It matters who came before us
Published 11:24 pm Tuesday, September 7, 2010
Where we come from; who came before us; how we arrived in this skin we identify as “me,” is interesting. The stories my grandmothers told about where they came from were stories I wanted to hear.
My grandmother on my father’s side told the most, but much of what she revealed was about her husband’s family. There were only bits and pieces about her girlhood that she shared. And even though her mother, my great-grandmother, a Moore who married a Stewart, was alive until I was 10-years-old, she never spoke about her life before she came to live with my grandmother. At least I don’t remember it if she did.
After my grandmother died, I got a scrapbook she put together when she was a young woman. In the box, there were also pictures and pieces of paper with bits of writing. These clues, together with letters my grandfather wrote her and she saved, told me about her life before she was my grandmother. I sat for hours pouring over the scraps of her story.
As for my father’s family, there was a lot of information available about where they, and ultimately I, came from. A relative put together a book tracing the Folmars in Alabama back to their roots in Germany.
My great aunt continued the list down to her generation. She also wrote stories about the family in her newspaper columns, which she collected into a book. From these I learned about the lives of my grandparents, great grandparents and even great aunts and uncles. It was fascinating.
On my mother’s side, I knew a little about my grandfather’s family, the Helms. My grandfather’s parents, my great grandparents were alive when I was small so I knew who they were, but heard nothing about my grandfather’s childhood or the ancestors that preceded his parents.
As for my mother’s mother, I don’t remember her ever talking about her life before she married. She told me about my mother’s childhood, but nothing about her own.
I never thought much about this until recently when I received a book put together by the child of my grandmother’s sister. She traced the Stephenson’s, my grandmother’s maiden name, from Liverpool, England and Glasgow, Scotland to America and then to Alabama.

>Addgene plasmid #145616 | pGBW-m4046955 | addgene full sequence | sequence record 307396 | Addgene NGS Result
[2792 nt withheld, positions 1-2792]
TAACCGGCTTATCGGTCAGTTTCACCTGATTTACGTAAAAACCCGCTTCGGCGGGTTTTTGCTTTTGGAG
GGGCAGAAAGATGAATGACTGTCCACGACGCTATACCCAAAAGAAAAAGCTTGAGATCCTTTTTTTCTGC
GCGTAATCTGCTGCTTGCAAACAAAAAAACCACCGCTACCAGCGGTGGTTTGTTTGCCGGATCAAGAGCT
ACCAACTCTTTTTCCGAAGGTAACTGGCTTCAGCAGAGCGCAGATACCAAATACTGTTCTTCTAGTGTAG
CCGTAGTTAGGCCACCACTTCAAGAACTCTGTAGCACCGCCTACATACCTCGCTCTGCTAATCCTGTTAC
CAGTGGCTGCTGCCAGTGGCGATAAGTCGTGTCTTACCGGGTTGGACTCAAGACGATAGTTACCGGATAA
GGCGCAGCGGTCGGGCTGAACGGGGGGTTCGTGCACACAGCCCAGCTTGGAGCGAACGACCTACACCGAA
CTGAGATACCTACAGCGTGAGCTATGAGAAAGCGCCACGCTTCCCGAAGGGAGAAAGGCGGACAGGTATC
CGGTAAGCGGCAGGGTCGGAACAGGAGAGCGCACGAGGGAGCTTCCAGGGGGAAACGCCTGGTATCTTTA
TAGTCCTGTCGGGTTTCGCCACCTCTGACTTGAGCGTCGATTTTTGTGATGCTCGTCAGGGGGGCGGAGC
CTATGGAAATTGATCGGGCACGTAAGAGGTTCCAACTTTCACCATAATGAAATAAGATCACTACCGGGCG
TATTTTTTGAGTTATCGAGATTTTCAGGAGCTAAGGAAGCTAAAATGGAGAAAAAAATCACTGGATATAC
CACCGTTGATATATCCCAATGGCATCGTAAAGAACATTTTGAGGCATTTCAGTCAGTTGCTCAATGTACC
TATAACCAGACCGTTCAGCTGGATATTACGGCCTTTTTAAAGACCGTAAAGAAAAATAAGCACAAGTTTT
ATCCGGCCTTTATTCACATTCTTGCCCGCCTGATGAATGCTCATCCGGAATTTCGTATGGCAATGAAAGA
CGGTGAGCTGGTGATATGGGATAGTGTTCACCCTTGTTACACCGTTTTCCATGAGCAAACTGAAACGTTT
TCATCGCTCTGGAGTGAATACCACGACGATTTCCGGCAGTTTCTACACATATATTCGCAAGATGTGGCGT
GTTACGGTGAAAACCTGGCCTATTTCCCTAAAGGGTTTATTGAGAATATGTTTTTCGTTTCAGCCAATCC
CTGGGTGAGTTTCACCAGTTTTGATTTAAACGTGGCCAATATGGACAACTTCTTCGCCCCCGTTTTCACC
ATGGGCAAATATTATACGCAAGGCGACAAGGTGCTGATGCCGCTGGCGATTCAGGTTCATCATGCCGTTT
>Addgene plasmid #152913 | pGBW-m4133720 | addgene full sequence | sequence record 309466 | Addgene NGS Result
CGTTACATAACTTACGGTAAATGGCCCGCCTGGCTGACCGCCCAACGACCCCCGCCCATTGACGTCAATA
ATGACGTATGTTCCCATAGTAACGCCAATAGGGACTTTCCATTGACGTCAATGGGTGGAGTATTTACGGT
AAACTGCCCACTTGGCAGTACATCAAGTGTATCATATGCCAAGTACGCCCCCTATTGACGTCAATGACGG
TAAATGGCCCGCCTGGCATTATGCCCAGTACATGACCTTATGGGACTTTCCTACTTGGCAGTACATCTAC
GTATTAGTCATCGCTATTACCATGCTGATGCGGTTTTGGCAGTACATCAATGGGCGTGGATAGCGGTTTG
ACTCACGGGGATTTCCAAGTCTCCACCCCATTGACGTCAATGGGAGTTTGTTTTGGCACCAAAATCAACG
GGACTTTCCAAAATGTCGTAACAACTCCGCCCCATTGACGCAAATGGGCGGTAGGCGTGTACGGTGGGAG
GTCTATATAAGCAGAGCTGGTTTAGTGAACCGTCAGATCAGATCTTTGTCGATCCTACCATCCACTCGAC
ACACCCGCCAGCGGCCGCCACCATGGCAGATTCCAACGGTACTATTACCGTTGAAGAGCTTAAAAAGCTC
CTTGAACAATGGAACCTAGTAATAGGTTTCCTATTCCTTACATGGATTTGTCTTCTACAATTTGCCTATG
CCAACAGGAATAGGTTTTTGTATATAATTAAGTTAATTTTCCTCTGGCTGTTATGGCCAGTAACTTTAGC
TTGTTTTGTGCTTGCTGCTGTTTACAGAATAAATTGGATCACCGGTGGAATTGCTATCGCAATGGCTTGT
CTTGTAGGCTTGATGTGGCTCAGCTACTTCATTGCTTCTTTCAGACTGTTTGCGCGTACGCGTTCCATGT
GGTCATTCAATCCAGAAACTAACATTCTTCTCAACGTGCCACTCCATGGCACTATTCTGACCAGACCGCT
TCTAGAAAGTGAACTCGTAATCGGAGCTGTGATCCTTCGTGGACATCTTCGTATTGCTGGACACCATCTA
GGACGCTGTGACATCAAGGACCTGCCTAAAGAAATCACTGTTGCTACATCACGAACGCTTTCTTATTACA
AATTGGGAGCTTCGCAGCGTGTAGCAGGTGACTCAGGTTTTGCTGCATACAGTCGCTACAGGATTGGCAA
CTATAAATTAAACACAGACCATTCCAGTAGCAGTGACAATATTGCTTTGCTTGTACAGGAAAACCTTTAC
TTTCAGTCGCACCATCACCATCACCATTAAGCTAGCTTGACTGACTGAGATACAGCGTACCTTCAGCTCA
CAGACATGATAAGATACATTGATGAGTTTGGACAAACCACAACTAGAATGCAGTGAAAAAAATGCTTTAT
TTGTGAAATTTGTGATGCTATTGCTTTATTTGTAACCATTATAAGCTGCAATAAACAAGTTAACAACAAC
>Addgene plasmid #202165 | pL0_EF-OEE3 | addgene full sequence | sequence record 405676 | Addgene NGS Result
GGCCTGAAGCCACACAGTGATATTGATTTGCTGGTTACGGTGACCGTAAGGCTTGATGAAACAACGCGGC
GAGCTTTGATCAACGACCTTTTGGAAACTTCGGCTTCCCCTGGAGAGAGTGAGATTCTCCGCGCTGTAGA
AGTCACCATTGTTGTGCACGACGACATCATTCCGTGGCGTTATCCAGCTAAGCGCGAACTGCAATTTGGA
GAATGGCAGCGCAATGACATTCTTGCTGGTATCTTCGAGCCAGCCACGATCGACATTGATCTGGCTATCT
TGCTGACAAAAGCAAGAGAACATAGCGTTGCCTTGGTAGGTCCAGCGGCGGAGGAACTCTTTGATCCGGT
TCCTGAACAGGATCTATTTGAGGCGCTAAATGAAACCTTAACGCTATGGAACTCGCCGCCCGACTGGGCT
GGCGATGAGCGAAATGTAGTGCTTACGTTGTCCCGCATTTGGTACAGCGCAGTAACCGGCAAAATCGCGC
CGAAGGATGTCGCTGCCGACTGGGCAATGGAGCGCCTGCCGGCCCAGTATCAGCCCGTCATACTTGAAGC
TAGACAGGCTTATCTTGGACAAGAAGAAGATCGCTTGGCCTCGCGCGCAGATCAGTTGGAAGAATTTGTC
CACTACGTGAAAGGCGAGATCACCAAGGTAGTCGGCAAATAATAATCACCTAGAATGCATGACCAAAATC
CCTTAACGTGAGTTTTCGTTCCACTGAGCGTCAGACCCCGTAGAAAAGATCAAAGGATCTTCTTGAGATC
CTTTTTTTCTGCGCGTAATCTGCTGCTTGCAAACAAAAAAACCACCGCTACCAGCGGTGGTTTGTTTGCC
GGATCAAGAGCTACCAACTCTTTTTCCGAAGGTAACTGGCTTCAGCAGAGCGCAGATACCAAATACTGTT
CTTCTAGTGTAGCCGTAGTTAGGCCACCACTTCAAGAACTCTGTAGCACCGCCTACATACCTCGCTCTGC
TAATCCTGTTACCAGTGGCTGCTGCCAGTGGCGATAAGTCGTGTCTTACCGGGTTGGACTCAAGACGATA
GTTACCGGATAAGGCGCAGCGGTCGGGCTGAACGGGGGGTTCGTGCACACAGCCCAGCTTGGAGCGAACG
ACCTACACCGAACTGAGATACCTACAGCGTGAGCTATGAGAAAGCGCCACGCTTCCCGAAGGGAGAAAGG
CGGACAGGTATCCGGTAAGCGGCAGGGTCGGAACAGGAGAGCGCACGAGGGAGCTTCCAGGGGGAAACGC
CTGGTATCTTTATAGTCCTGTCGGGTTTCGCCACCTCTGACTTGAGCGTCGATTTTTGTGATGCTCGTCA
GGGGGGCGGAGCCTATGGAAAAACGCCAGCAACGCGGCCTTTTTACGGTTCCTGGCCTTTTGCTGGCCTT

All of that was interesting, but most interesting were journal excerpts where she shared stories her mother told her. Suddenly I understood that I didn’t hear about my grandmother’s early years because the memories were probably too painful.
Her own mother died at the age of 45 from cancer. At the time of her death her youngest child was only 3-years-old. Then three years later, her father, my great grandfather, died at age 53 during the great flu epidemic, leaving behind six orphaned children. Her baby sister, about 6-years-old by then, also died of the flu.
After that, life was hard, and the children were often hungry as the older siblings struggled to keep the family together. Finally, they were forced to separate, different relatives taking them in.
I thought about why this matters to me, why I’m interested in who came before me and how their lives unfolded.
As I turned the pages of the Stephenson book, looking over the names and studying the faces in the old photographs, it occurred to me that these people, all they lived through, all their experiences led to me being here.
That is true of people with the surnames I’ve heard all my life, the Stephensons, the Helms, the Folmars, the Stewarts and the Moores. These relatives contributed to me. One different choice, one person marrying someone else, one person not dying young and perhaps, I would not be alive writing these words.
Yes, who came before us matters because they are part of us, part of our stories, stories that continues to unfold through us into the future. Now that is indeed interesting.